In November, European Union leaders agreed to offer Turkish President Tayyip Erdogan 3 billion euros for the next two years as they seek his help to stem the chaotic flow of refugees and migrants.
Aid agencies are not convinced: So far, the humanitarian aid has been too little and too late. This will make a difference for Turkey and the more than two million Syrian refugees there, but it is still not enough. We need to help the host countries give refugees the opportunity to live dignified lives and make a positive contribution to the communities hosting them.
This will entail a massive international investment plan in return for the host countries allowing refugees to work, and thus giving them the chance to support themselves, according to the seven aid agencies. No work, no future, no family, no hope. That is not enough.
Neither Turkey, Lebanon nor Jordan has granted the Syrians refugee status, and legally they are seen as guests under a temporary protection regime provided by the Geneva Convention.
The parents hope to be able to offer their children safety, necessary medical support and an education. The seven aid agencies argue that a new, creative long-term approach is needed. This would also allow refugees to contribute to the economy of the communities hosting them.
New jobs could also benefit the millions of Jordanians, Lebanese, Turks, and Iraqis who are facing this crisis too. A recent UNHCR assessment showed that 86 per cent of those residing in urban and rural areas are now living below the poverty line, having exhausted any savings or other assets they once had. As a result, more than half of all refugee households have high levels of debt and are taking increasingly extreme measures in order to cope, such as reducing their food intake or sending family members — including children — out to beg.
A similarly bleak picture exists in Lebanon where the preliminary findings of a recent vulnerability study found that 70 per cent of Syrian refugee households live far below the national poverty line — up from 50 per cent in Here too, more refugees are buying food on credit, withdrawing children from school and resorting to begging. Some 4, Syrian refugees returned to Syria from Jordan in August, twice as many as the previous month, a trend that coincides with a sharp cut in food assistance to Syrian refugees in Jordan.
In August, some , Syrian refugees in host communities already living below the national poverty line were told they would no longer receive food assistance, many others have had their support cut in half. The largest national group comes from Syria. There are also reports of hundreds of Syrians leaving daily through the international airport in Jordan, boarding flights to Istanbul — a first stop on the onward journey to Europe.
This year, NRC has seen an increase in people, particularly Syrian youth, taking contact to get information and counselling related to return and travels to other countries.
Young Syrian refugees, the ones supposed to eventually rebuild Syria, are unable to continue their education or support their families. Local housing markets and municipal infrastructuress are unable to cope. According to NRC, rent is the single highest expenditure for the majority of refugees, representing up to 90 per cent of their monthly household income. A growing proportion of refugees depend on external assistance and struggle to pay rent because of difficulties in establishing livelihoods.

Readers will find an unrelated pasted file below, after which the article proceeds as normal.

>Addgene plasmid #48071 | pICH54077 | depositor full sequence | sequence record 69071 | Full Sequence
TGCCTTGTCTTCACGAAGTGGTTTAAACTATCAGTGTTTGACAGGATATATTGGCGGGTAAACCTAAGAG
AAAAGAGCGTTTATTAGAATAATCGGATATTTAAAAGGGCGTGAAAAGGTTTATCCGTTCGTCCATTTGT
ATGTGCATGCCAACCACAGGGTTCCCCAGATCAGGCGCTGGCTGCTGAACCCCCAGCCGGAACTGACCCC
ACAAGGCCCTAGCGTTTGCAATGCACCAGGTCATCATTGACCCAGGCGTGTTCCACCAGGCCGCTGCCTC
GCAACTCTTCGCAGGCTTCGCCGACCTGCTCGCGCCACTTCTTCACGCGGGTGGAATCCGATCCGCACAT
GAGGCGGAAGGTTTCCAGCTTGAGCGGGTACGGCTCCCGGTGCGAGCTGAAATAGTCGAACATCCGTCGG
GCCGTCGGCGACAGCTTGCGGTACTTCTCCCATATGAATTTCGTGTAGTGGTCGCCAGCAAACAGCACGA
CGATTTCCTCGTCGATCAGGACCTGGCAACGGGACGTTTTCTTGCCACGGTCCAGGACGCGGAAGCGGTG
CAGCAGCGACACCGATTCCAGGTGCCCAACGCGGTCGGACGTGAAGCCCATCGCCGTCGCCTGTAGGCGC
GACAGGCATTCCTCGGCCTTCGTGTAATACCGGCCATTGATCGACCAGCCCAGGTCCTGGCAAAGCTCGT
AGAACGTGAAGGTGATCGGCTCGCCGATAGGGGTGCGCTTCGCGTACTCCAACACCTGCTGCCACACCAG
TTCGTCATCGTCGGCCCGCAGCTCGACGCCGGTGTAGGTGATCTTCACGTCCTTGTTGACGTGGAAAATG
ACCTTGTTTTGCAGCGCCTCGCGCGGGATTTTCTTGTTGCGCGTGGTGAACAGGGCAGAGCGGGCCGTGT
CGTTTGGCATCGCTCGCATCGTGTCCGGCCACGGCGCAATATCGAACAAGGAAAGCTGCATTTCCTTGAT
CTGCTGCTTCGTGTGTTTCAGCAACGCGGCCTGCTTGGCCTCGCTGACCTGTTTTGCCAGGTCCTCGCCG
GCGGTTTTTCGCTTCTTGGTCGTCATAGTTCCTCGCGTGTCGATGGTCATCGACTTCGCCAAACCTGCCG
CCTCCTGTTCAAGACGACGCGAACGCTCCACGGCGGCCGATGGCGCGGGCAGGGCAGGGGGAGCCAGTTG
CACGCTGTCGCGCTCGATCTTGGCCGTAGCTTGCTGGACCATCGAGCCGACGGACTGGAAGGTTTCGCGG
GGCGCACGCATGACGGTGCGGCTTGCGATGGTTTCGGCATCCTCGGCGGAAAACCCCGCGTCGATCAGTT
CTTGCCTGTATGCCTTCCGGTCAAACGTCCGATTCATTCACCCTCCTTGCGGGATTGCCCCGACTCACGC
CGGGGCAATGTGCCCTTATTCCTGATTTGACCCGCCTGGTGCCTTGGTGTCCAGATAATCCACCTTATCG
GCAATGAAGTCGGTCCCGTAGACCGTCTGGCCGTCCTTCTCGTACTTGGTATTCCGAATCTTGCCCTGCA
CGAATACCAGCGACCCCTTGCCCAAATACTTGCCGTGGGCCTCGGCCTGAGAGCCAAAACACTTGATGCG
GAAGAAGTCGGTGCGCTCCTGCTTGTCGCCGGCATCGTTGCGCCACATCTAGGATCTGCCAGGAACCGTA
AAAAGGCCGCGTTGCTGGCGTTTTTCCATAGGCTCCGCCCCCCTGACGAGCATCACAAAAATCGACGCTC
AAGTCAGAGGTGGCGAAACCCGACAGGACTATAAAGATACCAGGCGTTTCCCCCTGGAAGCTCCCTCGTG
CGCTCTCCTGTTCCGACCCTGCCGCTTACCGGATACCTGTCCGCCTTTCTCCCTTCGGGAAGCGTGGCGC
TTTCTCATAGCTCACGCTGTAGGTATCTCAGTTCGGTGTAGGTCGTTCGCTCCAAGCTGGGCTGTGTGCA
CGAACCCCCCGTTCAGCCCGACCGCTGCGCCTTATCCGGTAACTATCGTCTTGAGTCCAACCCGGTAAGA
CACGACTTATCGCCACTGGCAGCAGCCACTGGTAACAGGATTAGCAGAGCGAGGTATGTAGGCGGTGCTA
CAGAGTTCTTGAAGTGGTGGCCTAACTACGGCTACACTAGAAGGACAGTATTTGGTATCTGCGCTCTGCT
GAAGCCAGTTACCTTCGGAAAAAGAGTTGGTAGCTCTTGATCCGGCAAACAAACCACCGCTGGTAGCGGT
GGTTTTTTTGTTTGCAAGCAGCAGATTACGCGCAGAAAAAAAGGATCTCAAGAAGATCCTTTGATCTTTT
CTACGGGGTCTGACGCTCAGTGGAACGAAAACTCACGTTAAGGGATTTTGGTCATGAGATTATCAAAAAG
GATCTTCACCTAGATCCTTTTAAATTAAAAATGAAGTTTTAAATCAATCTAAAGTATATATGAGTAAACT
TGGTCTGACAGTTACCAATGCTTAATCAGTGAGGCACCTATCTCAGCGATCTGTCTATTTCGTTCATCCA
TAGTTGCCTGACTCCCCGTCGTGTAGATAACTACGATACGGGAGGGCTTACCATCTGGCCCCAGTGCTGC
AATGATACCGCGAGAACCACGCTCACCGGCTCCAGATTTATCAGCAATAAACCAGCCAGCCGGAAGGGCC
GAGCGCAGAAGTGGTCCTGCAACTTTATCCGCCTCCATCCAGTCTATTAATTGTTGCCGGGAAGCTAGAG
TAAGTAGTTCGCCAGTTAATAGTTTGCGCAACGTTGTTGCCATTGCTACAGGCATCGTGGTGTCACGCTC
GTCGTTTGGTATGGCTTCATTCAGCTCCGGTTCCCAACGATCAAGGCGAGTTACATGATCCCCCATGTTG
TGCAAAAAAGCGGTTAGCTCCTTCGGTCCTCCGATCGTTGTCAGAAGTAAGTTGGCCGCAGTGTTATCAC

In Jordan alone, there are in at least 48, less housing units on the market to meet the combined needs of Jordanians and refugees living outside of camps. Lebanon, which has no official camps for Syrian refugees, had been facing a deficit of affordable housing, amounting to a housing crisis, since long before the start of the conflict in Syria. Refugees who work without permission in either Lebanon or Jordan risk detention, fines or even deportation back to Syria. In Lebanon, complex, costly and arbitrarily applied regulations introduced in late , mean that refugees registered with UNHCR who wish to extend their stay in the country, have to sign a number of certified documents, including a pledge that they will not work.
In Jordan, refugees, like all foreign nationals, are required to have a government-issued permit to work, which entails strict procedures and prohibitive costs for most. Despite the risks, however, many are left with no choice but to seek some form of illegal income. Since most refugees from Syria are unable to earn an adequate income to pay rent or cover other basic necessities, they are forced to take on ever increasing levels of debt.
Some refugee families send their young daugthers, many only years of age, back to war-torn Syria to marry them and collect the dowry. Perspective meets him after he arrived Chios, having crossed the sea from Turkey. Some friends of the family are keeping an eye on him; the year-old is making his way through Europe, miles away from his parents. He is glad to have arrived safely in Greece, and is already thinking about how he best can support his family from Europe. They all fled the war in Syria to Turkey some years ago, but it has been difficult for the family to get by in the new country.
According to Unicef, less than half of the 1.
Between the Devil and the Deep Blue Sea
The rich countires, however, have so far only pledged to accept less than three per cent. It is not hopeless. Refugee hosting governments are giving positive signs of wanting to do more to allow refugees to help themselves. Now, world leaders from wealthier states in Europe and elsewhere must respond and present a credible plan for investing in the future of the Syrian youth.
Too many promises have been made to help refugees and host states without sufficient money and action. Another day shipwrecked Can you hear my prayer? Envie pra gente. Recomendar Twitter. Playlists relacionadas. Mais acessados. Todos Rock Gospel Sertanejo Mais.